The Presidency of James Madison

Henry Adams portrayed James Madison as a weak president who lacked both decisiveness and administrative skills. For a century, most historians accepted Adams's assessment.

In this new study of the fourth presidency, distinguished historian Robert Allen Rutland paints a more complicated portrait. Rutland, former editor-in-chief of the Madison Papers, sees Madison as a bookish, practical statesman who worked furiously to avoid conflicts in his cabinet and in Congress. When he finally realized England would not be swayed by economic pressure, he boldly led the nation into a second war for independence that allowed the United States to emerge with a renewed sense of dignity and purpose.

Madison made some serious errors in judgment, according to Rutland. In time, though, he filled his cabinet with competent men, and, by some unexpected vetoes, renewed his commitment to republican ideals within a constitutional framework. During his last years in office Madison helped fashion a government that would luxuriate during the Era of Good Feeling and withstand the hard knocks of Andrew Jackson's democratic surge.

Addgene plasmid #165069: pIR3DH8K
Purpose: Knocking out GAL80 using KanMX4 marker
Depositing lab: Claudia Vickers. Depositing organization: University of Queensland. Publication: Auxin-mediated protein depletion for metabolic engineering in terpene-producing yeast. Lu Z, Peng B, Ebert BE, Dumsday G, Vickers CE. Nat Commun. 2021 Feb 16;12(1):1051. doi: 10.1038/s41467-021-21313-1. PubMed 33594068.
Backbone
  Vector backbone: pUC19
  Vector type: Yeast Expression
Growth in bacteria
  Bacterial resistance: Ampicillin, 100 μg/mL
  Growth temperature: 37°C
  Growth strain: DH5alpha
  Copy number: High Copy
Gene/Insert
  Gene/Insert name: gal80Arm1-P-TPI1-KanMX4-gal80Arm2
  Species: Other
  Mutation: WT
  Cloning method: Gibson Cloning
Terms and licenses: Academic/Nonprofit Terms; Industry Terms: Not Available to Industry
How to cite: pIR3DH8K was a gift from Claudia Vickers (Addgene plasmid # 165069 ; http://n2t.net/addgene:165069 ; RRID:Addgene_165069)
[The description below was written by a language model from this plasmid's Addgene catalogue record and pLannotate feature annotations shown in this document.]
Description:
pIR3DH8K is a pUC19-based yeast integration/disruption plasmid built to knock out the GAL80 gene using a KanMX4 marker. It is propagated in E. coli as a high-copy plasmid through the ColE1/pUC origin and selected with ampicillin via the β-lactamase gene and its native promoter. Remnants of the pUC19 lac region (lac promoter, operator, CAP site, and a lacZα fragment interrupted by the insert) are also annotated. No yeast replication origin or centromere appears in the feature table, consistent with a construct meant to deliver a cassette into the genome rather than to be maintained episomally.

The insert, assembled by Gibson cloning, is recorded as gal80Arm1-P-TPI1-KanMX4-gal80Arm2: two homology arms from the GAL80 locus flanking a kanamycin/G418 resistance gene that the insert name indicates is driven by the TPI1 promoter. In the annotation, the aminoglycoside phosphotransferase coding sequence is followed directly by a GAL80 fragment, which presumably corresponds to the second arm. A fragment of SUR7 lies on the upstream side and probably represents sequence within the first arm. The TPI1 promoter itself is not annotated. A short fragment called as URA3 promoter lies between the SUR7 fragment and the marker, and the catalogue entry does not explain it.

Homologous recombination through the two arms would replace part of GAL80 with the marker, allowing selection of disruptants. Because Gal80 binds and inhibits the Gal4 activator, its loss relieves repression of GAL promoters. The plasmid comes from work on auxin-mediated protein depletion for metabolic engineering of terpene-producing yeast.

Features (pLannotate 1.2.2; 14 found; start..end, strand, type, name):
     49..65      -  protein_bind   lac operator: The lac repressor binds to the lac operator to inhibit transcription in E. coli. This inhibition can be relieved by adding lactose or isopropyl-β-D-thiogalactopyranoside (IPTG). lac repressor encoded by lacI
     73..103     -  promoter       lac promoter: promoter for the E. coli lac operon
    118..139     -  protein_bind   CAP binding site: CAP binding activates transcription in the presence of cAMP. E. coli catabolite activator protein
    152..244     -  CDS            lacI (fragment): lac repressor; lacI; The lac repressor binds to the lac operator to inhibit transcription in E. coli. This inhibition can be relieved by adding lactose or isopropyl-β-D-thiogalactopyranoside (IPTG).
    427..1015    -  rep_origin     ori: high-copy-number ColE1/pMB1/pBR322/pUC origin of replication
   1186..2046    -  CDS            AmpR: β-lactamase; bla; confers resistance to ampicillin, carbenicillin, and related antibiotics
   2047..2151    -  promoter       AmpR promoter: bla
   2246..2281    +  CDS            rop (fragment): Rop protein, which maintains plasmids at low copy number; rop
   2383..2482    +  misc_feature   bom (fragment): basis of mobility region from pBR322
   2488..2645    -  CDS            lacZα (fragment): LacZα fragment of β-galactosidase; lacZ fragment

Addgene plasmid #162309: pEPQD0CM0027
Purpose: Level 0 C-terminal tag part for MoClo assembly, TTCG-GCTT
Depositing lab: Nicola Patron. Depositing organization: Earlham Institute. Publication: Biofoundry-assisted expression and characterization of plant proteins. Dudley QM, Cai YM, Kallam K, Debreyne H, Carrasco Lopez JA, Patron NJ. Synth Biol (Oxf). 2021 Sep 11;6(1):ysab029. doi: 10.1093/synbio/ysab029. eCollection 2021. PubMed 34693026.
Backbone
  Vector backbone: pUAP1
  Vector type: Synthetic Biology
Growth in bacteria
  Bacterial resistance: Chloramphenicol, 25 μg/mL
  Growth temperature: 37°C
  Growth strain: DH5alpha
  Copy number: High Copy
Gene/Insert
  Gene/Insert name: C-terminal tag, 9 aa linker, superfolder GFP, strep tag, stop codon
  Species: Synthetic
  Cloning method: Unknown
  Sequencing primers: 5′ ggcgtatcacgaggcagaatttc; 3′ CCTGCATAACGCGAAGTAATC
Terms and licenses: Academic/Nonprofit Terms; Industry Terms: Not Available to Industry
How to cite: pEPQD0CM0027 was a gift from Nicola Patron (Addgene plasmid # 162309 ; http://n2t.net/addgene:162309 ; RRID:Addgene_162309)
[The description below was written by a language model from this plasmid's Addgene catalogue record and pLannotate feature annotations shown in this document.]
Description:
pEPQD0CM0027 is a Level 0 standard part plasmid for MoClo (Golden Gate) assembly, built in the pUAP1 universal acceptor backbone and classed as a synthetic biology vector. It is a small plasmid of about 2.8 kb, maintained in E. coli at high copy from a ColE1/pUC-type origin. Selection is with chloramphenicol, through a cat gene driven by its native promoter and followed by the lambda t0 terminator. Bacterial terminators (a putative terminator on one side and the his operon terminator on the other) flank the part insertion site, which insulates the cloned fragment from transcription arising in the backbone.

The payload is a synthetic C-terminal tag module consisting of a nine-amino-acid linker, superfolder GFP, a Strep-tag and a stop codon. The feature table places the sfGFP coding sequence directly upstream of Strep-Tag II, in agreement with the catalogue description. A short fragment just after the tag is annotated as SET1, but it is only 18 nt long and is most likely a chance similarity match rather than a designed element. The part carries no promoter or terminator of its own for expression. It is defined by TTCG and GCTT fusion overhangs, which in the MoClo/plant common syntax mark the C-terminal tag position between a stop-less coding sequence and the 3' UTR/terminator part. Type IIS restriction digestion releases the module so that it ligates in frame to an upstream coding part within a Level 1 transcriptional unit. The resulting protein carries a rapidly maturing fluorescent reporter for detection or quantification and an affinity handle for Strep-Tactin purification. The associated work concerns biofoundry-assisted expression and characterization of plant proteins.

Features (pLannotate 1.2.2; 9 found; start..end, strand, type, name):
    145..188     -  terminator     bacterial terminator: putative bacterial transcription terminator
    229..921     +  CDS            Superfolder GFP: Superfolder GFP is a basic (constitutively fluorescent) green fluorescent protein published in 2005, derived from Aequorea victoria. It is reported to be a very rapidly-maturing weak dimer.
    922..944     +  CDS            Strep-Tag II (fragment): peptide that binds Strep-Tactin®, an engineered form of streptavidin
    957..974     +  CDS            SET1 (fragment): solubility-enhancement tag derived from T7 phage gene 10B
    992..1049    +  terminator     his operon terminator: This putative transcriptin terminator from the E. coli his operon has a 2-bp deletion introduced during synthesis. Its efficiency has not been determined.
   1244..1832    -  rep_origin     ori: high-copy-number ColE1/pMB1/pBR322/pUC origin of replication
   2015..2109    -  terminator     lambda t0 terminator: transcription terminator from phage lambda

Rutland's lively narrative covers all major events of the Madison administration, including the War of 1812 and the push for national expansion. It provides a fresh interpretation not only of the contribution of Madison's presidency, but also of the "master builder of the Constitution" himself. Madison emerges neither as the weakling painted by Henry Adams nor as a demigod, but rather as a man who attempted to be the president envisioned at the Constitutional Convention and who achieved his highest priority, to strengthen the Union.






Rutland is Research Professor of History at the University of Tulsa.